In 1984, when the International Cool Climate Wine Symposium was first established, few people in the global wine industry saw the benefit of holding a “cool climate” wine conference. But as the world swelters under record-breaking temperatures and wine regions are ravaged by fires, floods and untimely frosts, climate—cool or otherwise—is on everyone’s minds.
That was certainly true July 17 to 21, when the Cool Climate Oenology and Viticulture Institute at Brock University in St. Catherines, ON, hosted the 10th ICCWS. What has become one of the world’s most prestigious wine conferences (normally) runs every four years; this year’s program, in which Canada won hosting rights for the first time over Chile, Australia and New Zealand, was postponed from 2020 due to the pandemic.
The five-day conference highlights vital issues facing the wine industry and is delivered by the world’s foremost wine industry experts. With record-breaking temperatures in the headlines, the importance of this international event is evident. In her opening address, Debbie Inglis, the chair of ICCWS’s organizing committee and director of Brock’s Cool Climate Oenology and Viticulture Institute at Brock University, reminded delegates that not so long ago many believed that New Zealand was “too cool to ripen Pinot Noir,” and that there was little need to discuss cool climate regions at all.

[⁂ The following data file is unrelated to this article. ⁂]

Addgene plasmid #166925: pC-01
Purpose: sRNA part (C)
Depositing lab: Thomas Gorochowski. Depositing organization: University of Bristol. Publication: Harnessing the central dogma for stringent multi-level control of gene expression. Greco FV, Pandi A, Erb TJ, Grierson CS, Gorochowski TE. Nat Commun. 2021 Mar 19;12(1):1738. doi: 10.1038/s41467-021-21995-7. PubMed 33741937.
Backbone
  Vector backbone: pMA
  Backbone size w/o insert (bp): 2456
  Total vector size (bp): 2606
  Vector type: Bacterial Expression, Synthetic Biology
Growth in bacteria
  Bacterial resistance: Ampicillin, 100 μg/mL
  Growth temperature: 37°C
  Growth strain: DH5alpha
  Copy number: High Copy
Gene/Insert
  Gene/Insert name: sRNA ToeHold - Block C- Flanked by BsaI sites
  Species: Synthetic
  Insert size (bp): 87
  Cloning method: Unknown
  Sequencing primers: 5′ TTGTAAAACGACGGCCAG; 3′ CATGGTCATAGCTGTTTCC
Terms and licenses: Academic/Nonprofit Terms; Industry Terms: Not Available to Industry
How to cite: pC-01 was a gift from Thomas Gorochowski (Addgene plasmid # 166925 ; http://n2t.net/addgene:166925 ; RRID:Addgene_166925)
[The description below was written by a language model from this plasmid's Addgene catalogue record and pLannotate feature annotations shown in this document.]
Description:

But mostly what delegates discussed was a warming climate. Climate change was the focal point of the entire symposium, with seminars that covered issues facing viticulture, oenology, the business of wine and lessons on how to communicate science to the general public.
The keynote speaker on the topic was wine royalty Miguel Torres, who Zoomed in from Chile to highlight the wine sector’s growing eco-anxiety due to soaring growing degree days and increasing incidences of natural disasters affecting all the world’s wine regions.
For instance, earlier harvest dates are now the norm due to the effects of climate change. “Western Europe has increased dramatically in temperature, rising 15 per cent hotter than it was pre-1980,” said Dr. Elizabeth Wolkovich, an associate professor in the University of British Columbia’s Faculty of Forestry. Wineries and growers need to adapt, and there is compelling mounting evidence that the traditional grape varieties planted and feasible wine-growing regions will need to change.
Ultimately, the ICCWS presentations tackled the tricky, sobering question, “Are we underestimating the seriousness of our environmental situation?” With an expected global temperature surge between 1.5°C and 2°C by 2050, all sectors of the wine industry must pay attention.
There are four years until we find out the next steps and solutions in cool climate wine’s evolution in New Zealand 2026.